Long-only asset managers reported Q2 2019 institutional assets under management of $28.4 trillion to eVestment, according to the 2Q 2019 eVestment Traditional Asset Flows Report. Net institutional flows totaled -$52.4 billion in the most recent quarter and -$370.1 billion over the past four quarters, according to the report.
The quarterly eVestment Traditional Asset Flows report highlights institutional investment asset flow trends globally and regionally across equities and fixed-income strategies based on data reported to eVestment by asset managers around the world.
Some highlights from the current report include:
- Fixed income managers, excluding cash management strategies, reported net institutional inflows of +$38.3 bn in Q2 2019. Active non-U.S. bond strategies accounted for the bulk of these allocations (+$35.7 bn). On a strategy basis, global multi-sector fixed income, global core plus and EM debt blended currency managers led in terms of fresh allocations; the breadth of Europe fixed income strategies also saw significant institutional support during the quarter.
- Institutional flows for U.S. bond managers measured -$7.3 bn in Q2 2019, equivalent to -0.1% of beginning-of-period AUM. The quarter brought strong inflows for active core plus (+$15.7 bn) and passive core (+$14.0 bn) strategies. Credit-exposed strategies, on the other hand, accounted for a significant proportion of overall U.S. bond redemptions including bank loans (-$10.0 bn), high yield (-$8.1 bn) and corporates (-$5.4 bn).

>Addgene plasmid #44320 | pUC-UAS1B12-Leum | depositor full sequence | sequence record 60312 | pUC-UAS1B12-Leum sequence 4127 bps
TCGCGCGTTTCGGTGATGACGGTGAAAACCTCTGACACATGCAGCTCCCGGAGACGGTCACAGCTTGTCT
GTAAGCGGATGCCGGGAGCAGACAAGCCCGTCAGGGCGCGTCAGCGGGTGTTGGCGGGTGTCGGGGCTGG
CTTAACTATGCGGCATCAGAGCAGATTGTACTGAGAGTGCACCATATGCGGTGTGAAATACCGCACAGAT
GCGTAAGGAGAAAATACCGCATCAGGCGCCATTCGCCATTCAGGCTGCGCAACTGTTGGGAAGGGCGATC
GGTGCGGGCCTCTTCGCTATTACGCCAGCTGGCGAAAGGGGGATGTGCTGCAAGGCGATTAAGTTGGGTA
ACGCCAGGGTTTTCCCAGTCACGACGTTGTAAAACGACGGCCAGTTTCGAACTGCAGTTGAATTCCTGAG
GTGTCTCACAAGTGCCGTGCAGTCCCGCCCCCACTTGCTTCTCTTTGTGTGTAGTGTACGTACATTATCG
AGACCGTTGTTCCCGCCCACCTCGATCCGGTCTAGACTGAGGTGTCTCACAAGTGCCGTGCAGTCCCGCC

- Equity strategies experienced net institutional outflows of -$122.9 bn in the most recent quarter. Passive equity strategies, however, posted net allocations of +$12.9 bn led largely by ACWI ex-U.S. (+$12.0 bn), S&P 500 (+$10.5 bn) and emerging markets products (+$4.7 bn). U.S. all cap equity and Russell 1000 strategies bore the brunt of outflows from passive strategies.
- Active equity strategies continued to see outflows, -$63.6 bn for active U.S. and -$72.2 bn for active non-U.S. managers in Q2 2019. Non-U.S. growth products did see some support, led by global all cap growth (+$3.3 bn), ACWI ex-U.S. all cap growth (+$2.7 bn) and global large cap growth (+$1.4 bn); core and value strategies saw outflows across the board.